The lawsuit filed on behalf of more than 100 MH370 victims sought to hold the carrier, the insurer and Boeing accountable for the disaster. However, in Washington on Wednesday night, US District Judge Ketanji Brown Jackson ruled that the litigation did not belong in the US. Instead, Judge Brown Jackson claimed the case belonged in Malaysia, as the country has an “overwhelming interest” in and a “substantial nexus” to the disappearance of the MH370 flight.
She added: “At its core, this case is about the unexplained disappearance of a passenger plane operated by Malaysia Airlines as part of its national air carrier fleet following its departure from a Malaysian airport.
“Litigation in the US related to the Flight MH370 disaster is inconvenient.”
The Boeing 777 vanished on March 8, 2014, during a routine flight between the Malaysian capital Kuala Lumpur and Beijing, and remains one of aviation history’s most enduring mysteries.
The plane had just left Malaysian airspace when for unknown reasons it changed course and flew for more than six hours with its satellite and navigation systems turned off, before disappearing.
Countless theories have emerged as to what happened, including claims the aircraft crash landed in the Cambodian jungle.
However, the most popular theory is that the plane’s disappearance was a government cover-up, with many suggesting the CIA, Russians, Chinese or Malaysians are responsible.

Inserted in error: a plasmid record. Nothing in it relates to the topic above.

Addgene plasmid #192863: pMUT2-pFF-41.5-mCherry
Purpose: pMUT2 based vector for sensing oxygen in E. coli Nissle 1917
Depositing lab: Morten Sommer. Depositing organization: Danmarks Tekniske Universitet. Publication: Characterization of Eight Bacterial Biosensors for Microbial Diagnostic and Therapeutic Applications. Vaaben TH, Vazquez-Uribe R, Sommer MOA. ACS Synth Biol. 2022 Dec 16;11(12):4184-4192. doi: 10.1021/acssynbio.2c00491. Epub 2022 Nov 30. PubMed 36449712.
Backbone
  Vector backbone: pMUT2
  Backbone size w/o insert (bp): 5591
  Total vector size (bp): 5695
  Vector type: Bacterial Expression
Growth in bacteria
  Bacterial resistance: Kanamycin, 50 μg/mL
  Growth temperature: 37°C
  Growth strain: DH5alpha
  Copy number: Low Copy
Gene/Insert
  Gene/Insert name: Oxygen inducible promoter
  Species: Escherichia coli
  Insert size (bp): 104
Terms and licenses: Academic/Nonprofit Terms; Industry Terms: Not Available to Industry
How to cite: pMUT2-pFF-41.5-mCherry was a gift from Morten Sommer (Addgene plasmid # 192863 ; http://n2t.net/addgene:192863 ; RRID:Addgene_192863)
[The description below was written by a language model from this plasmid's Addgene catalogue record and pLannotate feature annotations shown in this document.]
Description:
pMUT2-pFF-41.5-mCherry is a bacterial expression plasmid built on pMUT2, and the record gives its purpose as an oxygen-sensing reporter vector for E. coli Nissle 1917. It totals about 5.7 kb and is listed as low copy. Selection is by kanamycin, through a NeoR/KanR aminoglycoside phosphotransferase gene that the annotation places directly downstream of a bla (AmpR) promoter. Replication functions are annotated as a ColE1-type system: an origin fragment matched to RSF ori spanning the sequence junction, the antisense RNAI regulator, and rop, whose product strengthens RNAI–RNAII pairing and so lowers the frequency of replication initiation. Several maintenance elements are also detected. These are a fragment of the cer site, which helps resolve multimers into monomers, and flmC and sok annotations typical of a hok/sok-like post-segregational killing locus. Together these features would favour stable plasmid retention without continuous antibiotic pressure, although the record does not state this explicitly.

Malaysia’s current prime minister Mahathir Mohamad corroborated this argument, suggesting US secret agents know where the plane is located.
He said in 2014: “Someone is hiding something.”
Another theory is that a battery explosion or mechanical failure may have occurred, as more than two tonnes of lithium-ion batteries were located in the cargo hold.
Four tonnes of mangosteen fruit were also being carried in the plane, and some believe juice from the fruit may have leaked and come into contact with the batteries, triggering an explosion.
Another widely circulated theory is that air pressure in the cabin depressurised and life-saving oxygen masks did not work.
At an altitude of 35,000ft, those on board would have had between 30 and 60 seconds before falling unconscious.
This could explain why no distress calls were made from the cockpit or the passengers.